Both the New and Old Testament readings for the 24th Sunday in Ordinary Time teach us a consistent truth about forgiveness. God shows us how it is done in how He forgives us, and we are to do the same to others. We have all had the same questions within our hearts as written in the Book of Sirach (27:30-28:7) and the Gospel of Matthew (18:21-35).
How often should I forgive the same person? Since the injury to me was so great, why can’t I hold a grudge? If I am not as bad as so many other people and God hasn’t had to forgive me too much, do I really have to forgive? What if the person doesn’t deserve to be forgiven? What if the person harmed me on purpose? Isn’t it great that the Word of God is so specific as to answer these very questions that we have?
God is always generous in forgiveness toward others. God never withholds forgiveness when we come with contrite hearts. Even before we approach God, we know that He doesn’t hold grudges or hang on to past sins. We always start with a clean slate with God. God always gives us the new beginning, without having to carry shame or embarrassment. We are even assured that God chooses us, knowing that we are sinners. He uses the greatest sinners to show the greatness of His forgiveness (1 Timothy 1:15). God does not keep count, so then we shouldn’t either.
We get into great trouble and confusion when we start comparing the level and intensity of our sins with those of others. For those of us who have been given the gift of faith, who have every worldly need fulfilled and who have been loved and nurtured all our lives, we are sometimes the ones who feel a right to judge how bad or good others are. We remit our own offenses because they don’t seem as bad as so many other choices we see people make. Remember the image of “whitened sepulchers.”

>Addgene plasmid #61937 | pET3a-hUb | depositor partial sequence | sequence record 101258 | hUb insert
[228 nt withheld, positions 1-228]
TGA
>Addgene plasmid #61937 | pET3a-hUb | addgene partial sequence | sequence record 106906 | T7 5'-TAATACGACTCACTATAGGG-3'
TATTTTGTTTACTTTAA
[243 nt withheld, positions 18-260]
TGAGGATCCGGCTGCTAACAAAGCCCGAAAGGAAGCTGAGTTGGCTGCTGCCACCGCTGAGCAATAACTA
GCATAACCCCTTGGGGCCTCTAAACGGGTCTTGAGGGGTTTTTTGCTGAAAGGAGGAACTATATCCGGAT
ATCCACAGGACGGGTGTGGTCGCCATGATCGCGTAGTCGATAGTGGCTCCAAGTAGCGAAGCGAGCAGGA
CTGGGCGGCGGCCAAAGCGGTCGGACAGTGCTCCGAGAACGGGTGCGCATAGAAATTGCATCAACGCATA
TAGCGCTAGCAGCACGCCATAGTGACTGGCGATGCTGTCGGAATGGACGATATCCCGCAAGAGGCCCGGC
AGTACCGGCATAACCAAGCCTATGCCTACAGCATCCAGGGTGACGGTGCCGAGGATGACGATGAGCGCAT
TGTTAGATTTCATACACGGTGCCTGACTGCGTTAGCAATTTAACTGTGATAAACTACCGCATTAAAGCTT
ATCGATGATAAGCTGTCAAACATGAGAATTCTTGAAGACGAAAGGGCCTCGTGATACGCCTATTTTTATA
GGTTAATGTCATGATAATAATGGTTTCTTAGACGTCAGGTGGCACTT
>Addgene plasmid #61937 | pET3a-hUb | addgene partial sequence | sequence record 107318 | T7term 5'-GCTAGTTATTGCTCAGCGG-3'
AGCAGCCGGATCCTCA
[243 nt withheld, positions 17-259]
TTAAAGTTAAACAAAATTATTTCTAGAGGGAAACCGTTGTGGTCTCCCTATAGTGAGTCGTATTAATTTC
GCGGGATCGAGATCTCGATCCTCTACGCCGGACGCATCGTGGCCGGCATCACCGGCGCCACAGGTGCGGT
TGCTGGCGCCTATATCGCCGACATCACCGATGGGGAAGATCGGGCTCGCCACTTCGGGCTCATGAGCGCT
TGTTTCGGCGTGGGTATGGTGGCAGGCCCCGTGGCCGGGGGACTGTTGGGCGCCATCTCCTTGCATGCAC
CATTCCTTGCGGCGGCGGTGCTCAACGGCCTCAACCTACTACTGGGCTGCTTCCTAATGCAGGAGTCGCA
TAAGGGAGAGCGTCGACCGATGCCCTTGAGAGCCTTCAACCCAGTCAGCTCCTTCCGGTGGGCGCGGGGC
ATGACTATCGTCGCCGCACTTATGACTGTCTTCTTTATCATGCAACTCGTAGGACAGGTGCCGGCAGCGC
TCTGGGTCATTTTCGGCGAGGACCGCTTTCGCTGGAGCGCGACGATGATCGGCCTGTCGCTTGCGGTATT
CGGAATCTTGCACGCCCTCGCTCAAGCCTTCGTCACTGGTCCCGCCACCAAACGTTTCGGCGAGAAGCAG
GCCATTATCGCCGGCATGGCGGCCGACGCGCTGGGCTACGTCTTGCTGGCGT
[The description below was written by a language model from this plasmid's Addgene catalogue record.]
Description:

Is it really true that we have been so good that we can elevate ourselves above others in righteousness? And does that give us permission to not forgive those who we deem as “bigger sinners” than we are? Deepening our gratitude for the graciousness of God’s forgiveness toward us will help forgiveness flow more readily from us to others.
If you really want a selfish reason to be a forgiving person, read again the selection from the Book of Sirach. “Wrath and anger are hateful things, yet the sinner hugs them. Forgive or you will not be forgiven. Anyone who nourishes anger cannot expect healing from the Lord.”
It’s wonderful to give the gift of forgiveness to others for their sake, so that they can be set free from the burden of what they have done against us. But it is also beneficial to us as well. We carry less of a burden of grudges, hatefulness, revenge and anger. Our hearts are freer to live our own lives and not be tied, through unforgiveness, to the past events of our lives. If we forgive others, we might be able to imagine that others will forgive us as well. We all thrive on forgiveness as it flows among us.
Father Wester is pastor of All Saints Parish in St. Peters.